Karmin, the cover-song sensation, got lousy reviews on “Saturday Night Live.” But YouTubers don’t care about the critics.
Is Karmin the next Lana Del Rey? Unfortunately for the charming YouTube stars, it appears so. But their fans on the video site don’t seem to be listening to the critics.
The pair, known for their quirkily endearing covers of R&B numbers, became the second YouTube act to make the leap to TV via Saturday Night Live over the weekend. And like Del Rey, the musical duo of Amy Heidemann and Nick Noonan are getting reamed by the press for their live performance on the late-night comedy show.
Gawker didn’t hesitate to write them off, publishing “The Hater’s Guide to Karmin” as a time-saving move for anyone who didn’t want to make the effort of staying up to watch their actual performance. Karmin’s “existence is a crime against humanity,” the blog declared, and their popularity is due to “unspoken cultural biases …[l]ike racism.” (Heidemann and Noonan are white, but they often cover songs made popular by black artists.)
Heidemann does have a distinctive performing style which may be more suited for the small screen than the big stage. New York Magazine collected and categorized 88 different gestures, from kicks to hand poses inadvertently flashing gang signs.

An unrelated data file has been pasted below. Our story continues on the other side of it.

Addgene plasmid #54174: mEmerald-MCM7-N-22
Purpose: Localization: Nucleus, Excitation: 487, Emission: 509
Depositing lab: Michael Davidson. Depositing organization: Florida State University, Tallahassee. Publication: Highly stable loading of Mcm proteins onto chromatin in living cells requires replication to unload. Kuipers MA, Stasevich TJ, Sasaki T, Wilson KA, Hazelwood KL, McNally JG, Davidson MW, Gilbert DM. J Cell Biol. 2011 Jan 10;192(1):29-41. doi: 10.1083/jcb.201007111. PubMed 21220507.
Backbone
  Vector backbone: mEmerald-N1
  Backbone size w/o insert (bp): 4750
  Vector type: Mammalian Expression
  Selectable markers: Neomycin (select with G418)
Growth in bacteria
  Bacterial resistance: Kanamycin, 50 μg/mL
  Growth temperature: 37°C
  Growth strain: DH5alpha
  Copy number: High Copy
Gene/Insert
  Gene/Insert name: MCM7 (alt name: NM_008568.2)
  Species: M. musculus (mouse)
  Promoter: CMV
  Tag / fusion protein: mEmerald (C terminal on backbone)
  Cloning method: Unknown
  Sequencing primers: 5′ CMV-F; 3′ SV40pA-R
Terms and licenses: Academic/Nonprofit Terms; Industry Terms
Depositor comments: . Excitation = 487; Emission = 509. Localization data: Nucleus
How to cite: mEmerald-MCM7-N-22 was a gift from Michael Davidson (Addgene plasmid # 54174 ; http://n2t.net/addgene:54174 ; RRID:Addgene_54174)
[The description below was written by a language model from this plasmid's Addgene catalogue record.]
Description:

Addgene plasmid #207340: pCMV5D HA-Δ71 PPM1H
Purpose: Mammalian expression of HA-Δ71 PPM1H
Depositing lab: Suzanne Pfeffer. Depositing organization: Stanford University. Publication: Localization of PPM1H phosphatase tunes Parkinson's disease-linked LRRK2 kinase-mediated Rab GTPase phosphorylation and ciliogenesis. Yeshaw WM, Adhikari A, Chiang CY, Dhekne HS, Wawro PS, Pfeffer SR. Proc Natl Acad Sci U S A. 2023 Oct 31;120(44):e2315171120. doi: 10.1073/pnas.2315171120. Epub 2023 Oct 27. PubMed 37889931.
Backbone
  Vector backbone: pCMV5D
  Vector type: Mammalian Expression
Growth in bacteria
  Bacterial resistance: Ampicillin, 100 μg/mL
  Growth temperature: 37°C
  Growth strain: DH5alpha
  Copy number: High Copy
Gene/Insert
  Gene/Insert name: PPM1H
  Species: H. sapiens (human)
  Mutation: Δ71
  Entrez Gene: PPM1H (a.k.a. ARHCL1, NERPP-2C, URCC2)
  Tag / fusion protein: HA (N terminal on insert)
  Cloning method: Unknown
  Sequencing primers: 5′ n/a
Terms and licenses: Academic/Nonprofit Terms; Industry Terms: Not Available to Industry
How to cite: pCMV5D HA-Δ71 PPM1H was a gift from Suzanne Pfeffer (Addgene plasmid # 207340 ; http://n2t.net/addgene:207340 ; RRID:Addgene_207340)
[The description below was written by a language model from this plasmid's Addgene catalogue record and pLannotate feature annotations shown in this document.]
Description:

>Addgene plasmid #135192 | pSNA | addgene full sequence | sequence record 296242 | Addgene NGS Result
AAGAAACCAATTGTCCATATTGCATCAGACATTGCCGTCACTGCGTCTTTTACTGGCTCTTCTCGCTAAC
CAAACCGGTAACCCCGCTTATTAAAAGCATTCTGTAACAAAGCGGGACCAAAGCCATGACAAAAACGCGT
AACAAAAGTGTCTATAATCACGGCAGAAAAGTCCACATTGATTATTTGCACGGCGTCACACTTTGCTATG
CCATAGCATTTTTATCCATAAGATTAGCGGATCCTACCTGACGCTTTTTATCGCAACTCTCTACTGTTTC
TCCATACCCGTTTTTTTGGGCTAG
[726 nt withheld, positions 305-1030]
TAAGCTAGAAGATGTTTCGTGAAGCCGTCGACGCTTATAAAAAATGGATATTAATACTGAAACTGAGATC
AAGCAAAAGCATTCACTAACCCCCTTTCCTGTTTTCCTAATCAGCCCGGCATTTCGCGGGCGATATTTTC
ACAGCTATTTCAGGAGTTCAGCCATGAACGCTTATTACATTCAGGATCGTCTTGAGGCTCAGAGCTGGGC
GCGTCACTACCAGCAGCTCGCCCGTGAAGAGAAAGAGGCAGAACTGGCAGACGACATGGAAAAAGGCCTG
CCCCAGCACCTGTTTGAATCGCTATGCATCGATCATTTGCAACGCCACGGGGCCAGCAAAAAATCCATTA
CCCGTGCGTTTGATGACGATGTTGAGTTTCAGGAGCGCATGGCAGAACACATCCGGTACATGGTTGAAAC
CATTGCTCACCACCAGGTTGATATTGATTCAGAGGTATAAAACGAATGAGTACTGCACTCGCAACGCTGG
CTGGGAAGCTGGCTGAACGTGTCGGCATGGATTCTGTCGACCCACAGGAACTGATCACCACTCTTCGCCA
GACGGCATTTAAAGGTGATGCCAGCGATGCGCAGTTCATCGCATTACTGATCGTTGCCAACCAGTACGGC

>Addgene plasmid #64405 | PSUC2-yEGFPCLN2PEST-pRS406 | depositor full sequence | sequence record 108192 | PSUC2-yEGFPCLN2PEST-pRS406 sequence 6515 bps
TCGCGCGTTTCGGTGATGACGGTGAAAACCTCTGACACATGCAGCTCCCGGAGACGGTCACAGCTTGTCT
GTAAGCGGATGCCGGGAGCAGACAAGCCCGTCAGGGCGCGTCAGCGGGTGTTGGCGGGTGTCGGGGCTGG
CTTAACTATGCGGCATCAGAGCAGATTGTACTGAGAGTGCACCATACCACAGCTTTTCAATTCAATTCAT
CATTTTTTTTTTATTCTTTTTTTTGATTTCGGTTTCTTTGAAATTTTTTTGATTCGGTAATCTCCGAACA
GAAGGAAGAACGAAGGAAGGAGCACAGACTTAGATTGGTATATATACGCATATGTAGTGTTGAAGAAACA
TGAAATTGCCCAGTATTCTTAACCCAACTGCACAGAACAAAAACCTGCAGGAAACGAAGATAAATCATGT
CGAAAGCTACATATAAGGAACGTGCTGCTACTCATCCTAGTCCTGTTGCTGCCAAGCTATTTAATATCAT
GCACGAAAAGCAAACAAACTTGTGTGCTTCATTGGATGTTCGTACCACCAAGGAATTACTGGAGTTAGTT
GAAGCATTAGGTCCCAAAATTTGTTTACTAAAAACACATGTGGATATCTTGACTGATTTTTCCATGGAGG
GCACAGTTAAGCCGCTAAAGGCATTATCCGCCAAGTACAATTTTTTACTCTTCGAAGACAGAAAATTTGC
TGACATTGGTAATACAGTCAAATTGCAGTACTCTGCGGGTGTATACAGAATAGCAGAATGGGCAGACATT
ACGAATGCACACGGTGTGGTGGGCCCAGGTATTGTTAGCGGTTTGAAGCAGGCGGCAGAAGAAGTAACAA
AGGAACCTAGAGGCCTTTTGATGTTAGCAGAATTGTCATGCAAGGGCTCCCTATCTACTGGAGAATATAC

LiveJournal celebrity-news community Oh No They Didn’t simply made fun of the pair’s dance moves, and left the rest up to their commenters.
Videogum sarcastically declared Karmin its “new favorite band” and asked, “Why didn’t they just play Whitney Houston songs off of a CD in the dark?”
Spin went with the headline “‘SNL’ Damage Report: How Badly Did Karmin Bomb?” The music publication forgave Del Rey for her past transgressions (they mocked her original performance). Spin called Karmin “hip-hop even Mitt Romney could enjoy” and wrote the duo is “better at stage-y song-ending poses than they are at songs.”
But those critics seem out of touch with Karmin’s fanbase on YouTube, where the pair has attracted more than 800,000 subscribers and 192 million video views across two channels.
When people started making fun of Heidemann’s outfit, YouTubers were quick to defend her attire and declare their love for Karmin.
YouTube the company also displayed its pride in its homegrown hit with a mini-documentary about the band’s rise to fame.
Karmin’s presence on Vevo, the music-video site, is a result of signing with Sony subsidiary Epic Records last year.
Who cares about bad press when you’ve got hundreds of thousands of adoring fans?